By Nathaniel Hamilton
Even though it’s sat dormant, waiting for its resurgence as Chicago’s leading music and entertainment venue, The Uptown Theater on the city’s North Side is one of the most incredible buildings in the city.
The Uptown Theater opened in August 1925. Its first marquee read, “ONE OF THE GREAT ART BUILDINGS OF THE WORLD – AN ACRE OF SEATS” and the building lived up to its own hype. Originally a movie theater, the Uptown featured state-of-the-art technology like the world’s largest and most modern “freezing and air-washing” plant which pumped cool air into the auditorium and bragged to replace the air in the theater every two minutes. It’s rumored that doctors even prescribed patients with respiratory problems to sit in the Uptown and take advantage of the cool, clean air inside.
If you were a movie buff in the 1920s and 30s, you needed to be at the Uptown. The theater would regularly pack its 4,400 seats with Chicagoans excited to watch the top silent movies of early Hollywood. If you wanted to see the latest films of America’s silent film stars like Buster Keaton, Greta Garbo, or Charlie Chaplin, the Uptown Theater was the place to do it.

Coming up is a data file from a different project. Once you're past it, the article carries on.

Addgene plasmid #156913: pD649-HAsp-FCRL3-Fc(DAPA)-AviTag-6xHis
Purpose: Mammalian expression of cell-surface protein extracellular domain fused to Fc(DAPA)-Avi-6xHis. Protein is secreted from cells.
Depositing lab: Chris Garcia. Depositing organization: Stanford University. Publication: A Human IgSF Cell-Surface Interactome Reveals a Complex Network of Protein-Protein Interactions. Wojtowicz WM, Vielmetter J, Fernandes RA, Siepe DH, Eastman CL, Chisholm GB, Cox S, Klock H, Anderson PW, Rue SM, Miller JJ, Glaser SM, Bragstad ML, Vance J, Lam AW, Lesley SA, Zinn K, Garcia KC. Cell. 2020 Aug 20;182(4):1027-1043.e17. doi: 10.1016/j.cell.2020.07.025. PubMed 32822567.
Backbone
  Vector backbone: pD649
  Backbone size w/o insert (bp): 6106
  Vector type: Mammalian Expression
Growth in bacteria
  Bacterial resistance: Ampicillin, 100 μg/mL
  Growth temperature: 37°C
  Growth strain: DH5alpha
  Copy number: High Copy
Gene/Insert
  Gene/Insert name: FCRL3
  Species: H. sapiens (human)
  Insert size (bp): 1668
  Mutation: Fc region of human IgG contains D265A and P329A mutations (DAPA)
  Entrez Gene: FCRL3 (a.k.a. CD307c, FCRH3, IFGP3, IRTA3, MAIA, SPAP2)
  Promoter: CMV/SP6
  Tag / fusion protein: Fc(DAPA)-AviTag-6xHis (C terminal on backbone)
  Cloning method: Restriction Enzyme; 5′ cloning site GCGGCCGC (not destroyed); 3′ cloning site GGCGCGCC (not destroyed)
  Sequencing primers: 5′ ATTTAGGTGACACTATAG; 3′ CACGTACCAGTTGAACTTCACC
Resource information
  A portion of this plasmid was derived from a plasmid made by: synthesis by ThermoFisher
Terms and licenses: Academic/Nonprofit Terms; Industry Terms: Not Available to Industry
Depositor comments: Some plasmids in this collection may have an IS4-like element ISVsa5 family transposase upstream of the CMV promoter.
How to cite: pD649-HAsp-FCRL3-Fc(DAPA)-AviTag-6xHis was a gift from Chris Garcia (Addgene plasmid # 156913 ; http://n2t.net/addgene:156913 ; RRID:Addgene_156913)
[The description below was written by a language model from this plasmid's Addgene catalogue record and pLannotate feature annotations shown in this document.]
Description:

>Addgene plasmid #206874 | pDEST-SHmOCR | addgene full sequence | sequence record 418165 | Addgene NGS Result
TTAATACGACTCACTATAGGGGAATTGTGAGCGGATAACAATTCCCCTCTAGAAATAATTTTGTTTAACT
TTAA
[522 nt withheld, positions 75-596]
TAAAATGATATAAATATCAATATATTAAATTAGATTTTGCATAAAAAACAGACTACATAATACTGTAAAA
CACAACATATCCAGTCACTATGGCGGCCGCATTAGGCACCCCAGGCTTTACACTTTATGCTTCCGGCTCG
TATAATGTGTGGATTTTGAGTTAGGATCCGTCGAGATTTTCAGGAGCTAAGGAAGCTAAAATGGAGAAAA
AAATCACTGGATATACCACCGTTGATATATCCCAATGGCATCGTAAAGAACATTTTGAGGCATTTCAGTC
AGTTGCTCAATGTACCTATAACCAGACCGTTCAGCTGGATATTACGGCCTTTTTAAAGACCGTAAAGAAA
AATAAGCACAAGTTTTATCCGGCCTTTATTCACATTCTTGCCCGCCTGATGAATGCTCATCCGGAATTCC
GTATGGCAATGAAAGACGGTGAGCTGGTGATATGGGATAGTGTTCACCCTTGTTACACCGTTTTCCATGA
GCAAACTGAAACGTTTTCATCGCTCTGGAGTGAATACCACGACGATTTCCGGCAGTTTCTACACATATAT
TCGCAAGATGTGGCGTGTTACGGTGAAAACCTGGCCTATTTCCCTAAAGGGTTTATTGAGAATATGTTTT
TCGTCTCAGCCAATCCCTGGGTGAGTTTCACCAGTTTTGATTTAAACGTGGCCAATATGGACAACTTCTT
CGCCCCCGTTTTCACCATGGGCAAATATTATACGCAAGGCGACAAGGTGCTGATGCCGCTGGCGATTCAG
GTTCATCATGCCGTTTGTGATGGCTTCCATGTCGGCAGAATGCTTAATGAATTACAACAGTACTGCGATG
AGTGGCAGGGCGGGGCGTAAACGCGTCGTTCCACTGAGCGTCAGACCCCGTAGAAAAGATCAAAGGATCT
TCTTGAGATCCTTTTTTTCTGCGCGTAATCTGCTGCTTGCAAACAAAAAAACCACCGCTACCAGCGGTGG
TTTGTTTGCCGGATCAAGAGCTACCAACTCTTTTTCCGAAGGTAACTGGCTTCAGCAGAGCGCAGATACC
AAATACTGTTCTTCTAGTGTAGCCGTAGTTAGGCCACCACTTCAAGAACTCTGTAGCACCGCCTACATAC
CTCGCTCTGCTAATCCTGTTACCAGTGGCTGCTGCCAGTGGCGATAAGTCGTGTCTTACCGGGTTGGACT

The Uptown was forced to evolve as Americans’ entertainment habits changed and people watching TV at home stopped flocking by the thousands to movie showings. So starting in the 70s, the Uptown became one of Chicago’s most sought-after music venues for major bands and artists coming to town. The Uptown hosted iconic performers like Boston, Hall & Oats, Peter Gabriel, Supertramp, Foreigner, the Grateful Dead, Bob Marley and the Wailers, The Kinks, Bruce Springsteen, Rod Stewart, the Allman Brothers Band, Prince, Kansas, Elvis Costello, and Alice Cooper.
They all rocked the Uptown.
Unfortunately, in the early 1980s the theater began falling more and more into disrepair and eventually after burst pipes flooded parts of the theater, the Uptown’s owners closed the building for good in 1981. But as soon as the Uptown’s lights went dark, there began a steady drumbeat to bring it back to life. Today, JAM Productions owns the theater and has been working on plans to revitalize it and open it to the public again. While COVID didn’t do the theater’s revitalization any favors, the effort continues and hopefully soon, theater, music, and history lovers will be able to marvel at the incredible Uptown in all its glory.